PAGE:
An Intimate History of the Boston Massacre
Houghton Mifflin Harcourt
On the night of March 5, 1770 five men were shot to death in Boston by British soldiers. Well known to schoolchildren and readers of American history, the Boston Massacre would be memorably captured in Paul Revere’s famous print, “The Bloody Massacre perpetrated in King Street.” That rendering, while long on propaganda and short on accuracy, has formed much of what we know about that event.
Revere’s engraving, and the conventional account of the Boston Massacre as a story of guns, politics, and men, obscures what was really taking place on the ground in Boston. By putting families, friendships, commerce, and community back in the picture, Occupying Boston: An Intimate History of the Boston Massacre offers a provocative look at the era and at the events that would lead to the American Revolution.
When hundreds of Britons arrived in Boston during the years between the Stamp Act and the Boston Tea Party, many of them were women and children. The British troops were integrated into the life of the then-small town, and as colonists and the military were brought together, their lives overlapped and intersected, willingly or not. Families were created and children were born, rendering the impact of the Massacre much more personal than political.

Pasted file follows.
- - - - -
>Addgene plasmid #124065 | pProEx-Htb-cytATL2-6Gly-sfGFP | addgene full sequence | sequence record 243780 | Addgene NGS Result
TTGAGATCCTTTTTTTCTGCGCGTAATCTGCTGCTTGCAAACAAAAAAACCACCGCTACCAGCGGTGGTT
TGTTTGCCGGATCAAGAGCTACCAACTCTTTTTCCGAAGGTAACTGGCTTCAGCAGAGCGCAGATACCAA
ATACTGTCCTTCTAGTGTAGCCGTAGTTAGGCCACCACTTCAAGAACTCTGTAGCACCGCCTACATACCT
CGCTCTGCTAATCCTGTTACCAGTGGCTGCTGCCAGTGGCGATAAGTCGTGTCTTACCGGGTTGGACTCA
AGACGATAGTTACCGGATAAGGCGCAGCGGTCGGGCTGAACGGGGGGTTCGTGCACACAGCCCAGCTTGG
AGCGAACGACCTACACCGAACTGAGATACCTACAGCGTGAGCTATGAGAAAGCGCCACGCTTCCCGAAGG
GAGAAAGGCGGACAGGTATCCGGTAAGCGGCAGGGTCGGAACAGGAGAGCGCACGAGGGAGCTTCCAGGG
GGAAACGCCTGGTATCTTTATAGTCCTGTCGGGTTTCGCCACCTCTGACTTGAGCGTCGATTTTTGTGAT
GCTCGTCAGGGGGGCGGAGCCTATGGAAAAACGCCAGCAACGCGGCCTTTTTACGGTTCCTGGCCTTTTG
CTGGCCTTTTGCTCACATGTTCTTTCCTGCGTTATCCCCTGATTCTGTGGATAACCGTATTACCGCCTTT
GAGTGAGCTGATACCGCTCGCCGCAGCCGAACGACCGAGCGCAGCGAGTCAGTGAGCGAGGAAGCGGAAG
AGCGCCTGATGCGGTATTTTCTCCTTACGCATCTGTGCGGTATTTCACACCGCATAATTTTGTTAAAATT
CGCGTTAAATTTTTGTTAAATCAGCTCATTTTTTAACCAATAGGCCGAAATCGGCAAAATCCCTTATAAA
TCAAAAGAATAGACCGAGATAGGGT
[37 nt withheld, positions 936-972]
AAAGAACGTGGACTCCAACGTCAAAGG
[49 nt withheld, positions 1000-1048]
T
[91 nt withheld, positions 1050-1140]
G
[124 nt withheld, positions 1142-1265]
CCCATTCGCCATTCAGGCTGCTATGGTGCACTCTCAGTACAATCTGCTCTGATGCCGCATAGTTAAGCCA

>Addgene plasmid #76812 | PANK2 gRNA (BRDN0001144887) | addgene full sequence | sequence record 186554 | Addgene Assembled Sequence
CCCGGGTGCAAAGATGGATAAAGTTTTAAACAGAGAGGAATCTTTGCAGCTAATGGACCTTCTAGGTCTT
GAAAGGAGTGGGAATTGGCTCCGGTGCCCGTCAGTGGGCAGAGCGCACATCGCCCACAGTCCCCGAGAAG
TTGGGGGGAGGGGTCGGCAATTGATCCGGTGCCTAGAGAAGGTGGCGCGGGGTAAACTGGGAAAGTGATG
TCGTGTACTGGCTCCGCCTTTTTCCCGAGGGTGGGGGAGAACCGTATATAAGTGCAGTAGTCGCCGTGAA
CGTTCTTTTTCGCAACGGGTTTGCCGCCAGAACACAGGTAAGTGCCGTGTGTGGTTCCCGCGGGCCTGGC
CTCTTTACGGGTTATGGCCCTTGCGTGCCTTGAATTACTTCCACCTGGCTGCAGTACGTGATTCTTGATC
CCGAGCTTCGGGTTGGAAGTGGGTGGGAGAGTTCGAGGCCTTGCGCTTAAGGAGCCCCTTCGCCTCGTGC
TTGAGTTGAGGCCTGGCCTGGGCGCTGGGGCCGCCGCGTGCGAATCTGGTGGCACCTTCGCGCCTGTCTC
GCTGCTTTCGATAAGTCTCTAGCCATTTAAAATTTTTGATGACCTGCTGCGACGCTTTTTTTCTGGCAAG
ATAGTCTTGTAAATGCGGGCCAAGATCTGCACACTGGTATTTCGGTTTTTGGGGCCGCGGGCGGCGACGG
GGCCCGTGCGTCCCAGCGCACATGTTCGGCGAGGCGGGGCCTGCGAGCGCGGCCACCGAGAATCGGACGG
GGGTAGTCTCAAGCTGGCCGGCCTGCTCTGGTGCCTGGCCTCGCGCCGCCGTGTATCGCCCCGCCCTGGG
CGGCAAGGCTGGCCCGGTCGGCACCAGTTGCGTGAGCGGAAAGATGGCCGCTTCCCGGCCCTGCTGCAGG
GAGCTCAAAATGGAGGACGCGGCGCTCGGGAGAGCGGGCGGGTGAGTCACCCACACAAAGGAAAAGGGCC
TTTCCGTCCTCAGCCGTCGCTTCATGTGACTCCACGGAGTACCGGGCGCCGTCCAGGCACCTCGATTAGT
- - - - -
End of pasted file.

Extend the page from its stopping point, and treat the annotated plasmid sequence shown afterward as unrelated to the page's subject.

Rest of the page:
This deeply human perspective casts a different light on the rupture that was the American Revolution and Occupying Boston allows us to reconsider events that we think we know well. By retelling the conflict as a clash of neighbors, it uncovers a world that has been largely hidden, and enriches and deepens our understanding of the very origins of the country.